Hillary's new story is The Story all over town

June 09, 2003|GERALDINE BAUM

You've got to come to New York City to tell the world who you are. You've got to go to the media/publishing temples here and burn the incense and throw rose petals to define yourself for the national stage.

This weekend, Hillary Clinton visited those altars on Sixth Avenue. On Saturday, she glided from Time magazine's offices to the NBC studios in Midtown. Up and down the free-media avenues she rode, promoting her new memoir, "Living History." She could easily have bumped into a journalist who had already interviewed her on her way into another green room. People like ABC's Barbara Walters who were having Clinton on their own shows were themselves going on shows, even on competing networks, to promote their interviews.

By Sunday morning, Clinton's wide grin was unavoidable. "Why I Stuck With Bill" bellowed a front-page headline in the New York Post. In an inside photograph, she was seen emerging from a television studio holding her own umbrella but wearing a look of "Singing in the Rain" exuberance.

And why not?

She is happily singing, telling her story the way she wants it told. Not the way Bill tells it. Not the way her critics carp. Not even the way an acolyte like Sidney Blumenthal, who has his own book out right now about those crazy White House years, would portray her.

It's a good deal all around for the junior senator from New York.

Hillary Clinton's biography before 1998 was that of a comic book figure on the fringes. She was the femi-nazi with no real political sense who dropped the ball on the one big account her husband, the 42nd president, gave her -- health care policy. After a sex scandal in the White House, she earned an identity as the wronged woman who struggled through nobly by distancing herself ever so slightly from her husband but not walking out. Why she stuck around was never quite clear.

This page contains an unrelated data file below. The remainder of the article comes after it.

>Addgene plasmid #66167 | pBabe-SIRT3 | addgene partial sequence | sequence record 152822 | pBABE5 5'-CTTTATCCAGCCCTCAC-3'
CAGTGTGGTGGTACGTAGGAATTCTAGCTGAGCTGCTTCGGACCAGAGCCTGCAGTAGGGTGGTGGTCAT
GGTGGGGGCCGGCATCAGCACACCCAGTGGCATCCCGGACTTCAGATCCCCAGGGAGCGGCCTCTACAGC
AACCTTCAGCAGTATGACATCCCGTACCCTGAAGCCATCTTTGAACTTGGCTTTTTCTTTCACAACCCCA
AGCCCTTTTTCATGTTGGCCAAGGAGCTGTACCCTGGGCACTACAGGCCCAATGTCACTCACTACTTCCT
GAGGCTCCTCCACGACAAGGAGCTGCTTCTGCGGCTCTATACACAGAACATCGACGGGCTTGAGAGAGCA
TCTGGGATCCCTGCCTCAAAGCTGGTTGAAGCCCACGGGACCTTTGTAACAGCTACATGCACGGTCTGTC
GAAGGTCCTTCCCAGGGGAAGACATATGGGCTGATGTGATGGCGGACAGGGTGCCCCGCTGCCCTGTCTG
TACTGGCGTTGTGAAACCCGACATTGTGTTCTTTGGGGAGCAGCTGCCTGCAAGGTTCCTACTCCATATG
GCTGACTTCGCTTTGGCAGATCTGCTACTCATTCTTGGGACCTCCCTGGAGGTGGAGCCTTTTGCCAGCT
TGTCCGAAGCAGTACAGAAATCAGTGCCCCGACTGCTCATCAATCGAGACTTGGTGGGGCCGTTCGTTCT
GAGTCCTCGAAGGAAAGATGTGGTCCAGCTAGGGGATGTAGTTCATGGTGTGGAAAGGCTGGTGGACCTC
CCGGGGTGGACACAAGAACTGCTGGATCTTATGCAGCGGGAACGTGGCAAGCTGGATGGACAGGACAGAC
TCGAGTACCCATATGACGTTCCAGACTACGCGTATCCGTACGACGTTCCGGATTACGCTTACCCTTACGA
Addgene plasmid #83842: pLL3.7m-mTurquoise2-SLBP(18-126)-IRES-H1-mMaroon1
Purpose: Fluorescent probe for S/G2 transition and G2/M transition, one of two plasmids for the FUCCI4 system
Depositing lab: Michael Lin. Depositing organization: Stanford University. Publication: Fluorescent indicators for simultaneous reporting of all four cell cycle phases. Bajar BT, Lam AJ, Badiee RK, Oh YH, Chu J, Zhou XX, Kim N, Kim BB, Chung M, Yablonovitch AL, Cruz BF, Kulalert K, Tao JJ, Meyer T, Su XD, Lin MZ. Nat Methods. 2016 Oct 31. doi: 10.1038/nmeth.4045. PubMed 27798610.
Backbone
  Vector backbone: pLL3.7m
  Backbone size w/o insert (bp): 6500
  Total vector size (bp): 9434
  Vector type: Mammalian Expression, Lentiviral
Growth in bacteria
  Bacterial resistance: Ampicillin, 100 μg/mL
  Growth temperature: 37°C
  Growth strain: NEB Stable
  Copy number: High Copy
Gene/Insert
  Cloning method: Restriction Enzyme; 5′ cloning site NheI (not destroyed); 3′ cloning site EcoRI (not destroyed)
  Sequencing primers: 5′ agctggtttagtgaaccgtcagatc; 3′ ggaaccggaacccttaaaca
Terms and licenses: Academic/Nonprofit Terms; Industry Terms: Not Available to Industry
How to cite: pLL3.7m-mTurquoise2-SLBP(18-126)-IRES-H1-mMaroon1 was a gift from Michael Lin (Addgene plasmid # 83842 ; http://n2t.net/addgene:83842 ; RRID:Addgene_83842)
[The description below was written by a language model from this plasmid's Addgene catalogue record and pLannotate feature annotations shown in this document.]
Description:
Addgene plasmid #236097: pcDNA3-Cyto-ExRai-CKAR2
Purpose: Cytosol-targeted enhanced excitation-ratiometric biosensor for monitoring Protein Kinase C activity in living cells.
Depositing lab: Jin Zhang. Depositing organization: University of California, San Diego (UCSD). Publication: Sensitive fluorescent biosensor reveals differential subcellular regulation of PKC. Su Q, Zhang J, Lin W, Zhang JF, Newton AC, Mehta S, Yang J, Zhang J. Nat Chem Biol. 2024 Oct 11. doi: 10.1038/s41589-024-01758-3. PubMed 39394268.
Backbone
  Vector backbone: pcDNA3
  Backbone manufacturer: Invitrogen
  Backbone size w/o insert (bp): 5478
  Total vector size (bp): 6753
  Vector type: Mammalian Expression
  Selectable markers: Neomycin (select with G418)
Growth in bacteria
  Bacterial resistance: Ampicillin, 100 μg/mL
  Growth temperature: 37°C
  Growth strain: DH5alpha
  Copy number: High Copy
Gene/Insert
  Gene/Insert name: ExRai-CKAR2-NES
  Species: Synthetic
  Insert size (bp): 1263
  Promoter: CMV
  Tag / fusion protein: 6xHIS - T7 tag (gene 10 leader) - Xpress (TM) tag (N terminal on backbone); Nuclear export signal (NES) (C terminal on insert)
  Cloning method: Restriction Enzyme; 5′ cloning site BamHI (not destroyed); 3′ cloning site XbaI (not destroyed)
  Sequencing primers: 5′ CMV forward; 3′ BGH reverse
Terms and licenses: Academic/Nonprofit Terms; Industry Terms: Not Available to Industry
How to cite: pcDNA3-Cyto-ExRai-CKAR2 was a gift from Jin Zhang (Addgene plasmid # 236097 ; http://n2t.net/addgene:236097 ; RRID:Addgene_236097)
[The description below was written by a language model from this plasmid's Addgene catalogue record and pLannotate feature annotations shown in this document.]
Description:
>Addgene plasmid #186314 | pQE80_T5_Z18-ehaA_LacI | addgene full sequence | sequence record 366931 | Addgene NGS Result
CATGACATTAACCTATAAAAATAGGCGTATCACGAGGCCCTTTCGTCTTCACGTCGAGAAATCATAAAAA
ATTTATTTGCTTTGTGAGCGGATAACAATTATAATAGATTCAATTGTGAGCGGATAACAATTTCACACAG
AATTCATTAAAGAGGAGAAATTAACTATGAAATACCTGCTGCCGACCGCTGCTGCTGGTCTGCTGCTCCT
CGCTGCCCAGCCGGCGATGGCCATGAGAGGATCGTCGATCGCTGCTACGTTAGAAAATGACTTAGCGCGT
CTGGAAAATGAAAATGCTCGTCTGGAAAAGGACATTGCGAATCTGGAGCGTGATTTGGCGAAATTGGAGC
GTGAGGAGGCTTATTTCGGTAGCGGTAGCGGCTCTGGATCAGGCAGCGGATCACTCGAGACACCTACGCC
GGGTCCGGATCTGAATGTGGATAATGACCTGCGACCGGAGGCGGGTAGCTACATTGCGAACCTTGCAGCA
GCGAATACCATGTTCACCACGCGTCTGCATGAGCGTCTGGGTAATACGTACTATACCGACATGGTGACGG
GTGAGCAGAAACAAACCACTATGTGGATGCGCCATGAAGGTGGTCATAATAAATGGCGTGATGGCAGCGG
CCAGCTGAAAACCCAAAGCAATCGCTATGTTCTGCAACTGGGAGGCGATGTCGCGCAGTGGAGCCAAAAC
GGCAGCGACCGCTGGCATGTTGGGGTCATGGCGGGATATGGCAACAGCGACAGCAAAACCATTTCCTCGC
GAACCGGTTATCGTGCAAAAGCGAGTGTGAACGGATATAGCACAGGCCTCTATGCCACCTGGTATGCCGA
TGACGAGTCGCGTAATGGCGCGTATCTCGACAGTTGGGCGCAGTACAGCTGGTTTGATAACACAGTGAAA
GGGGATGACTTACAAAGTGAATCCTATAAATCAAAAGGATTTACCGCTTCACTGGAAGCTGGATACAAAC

Then she ran on her own for the U.S. Senate and methodically dug in. First Lady Hillary Clinton, the show horse, turned into Sen. Hillary Rodham Clinton, the workhorse.

But why not leave it at that? The question, at least, at a cocktail party of the chattering class last week was: After going through all that, why in the world would she write a book and invite another round of looking at her marriage?

The money was good.

She got $8 million. That's enough to right any wronged woman -- and make her financially independent for life. Now that's a New York story. But perhaps as appealing as the cash was the opportunity to secure her definition of the Hillary Rodham Clinton brand, which she'll probably spend a lifetime doing because so many people want to do it for her. It's all about branding. And that too is a New York story.

Joel Benenson, a New York-based strategist and pollster who works for politicians and corporations like Procter & Gamble, says Clinton certainly deserves an opportunity "to talk directly to a whole lot of people who view her through a prism of the past couple of years.

"This is a strong woman with a long history of accomplishment. Of course, people are eager to read her story. Of course, she should have a chance to tell the whole thing her way."

In the excerpts and in promotional interviews, she is trying to show, so to speak, a little leg, trying to be sincere or at least be less opaque.

And so she gushes in print over her husband -- "I still love the way he thinks and the way he looks" -- and she excoriates his misbehavior, saying what a lot of American women wanted to hear all along: that she wanted to "ring his neck" after he confessed to lying about his dalliance with Monica Lewinsky. And although most Americans stuck with him, it turns out his wife remained for a very long time aloof. "Bill's standing in public opinion polls remained high," she writes. "His standing with me hit rock bottom."

Although the book was not officially released in bookstores until 12:01 a.m. today, these and other titillating tidbits trickled out over the past week and weekend in the Time excerpt and in passages leaked to the Associated Press. (A Barnes & Noble near Lincoln Center was scheduled to stay open until 1 a.m. today to cash in on people who couldn't stand to live another minute without the 576- page tome.)

Clinton will continue waltzing around Manhattan this week and around the country in the next six months in between Senate sessions, giving as many "exclusive" (excuse the abuse of the English language) interviews as possible. There was the exclusive magazine interview, the exclusive morning TV interview, and the exclusive TV magazine show interview. This week she'll start giving exclusive interviews to local media outlets. And Clinton is doling out exclusives to foreign journalists stationed here because the book is also being published this week in 17 countries around the world.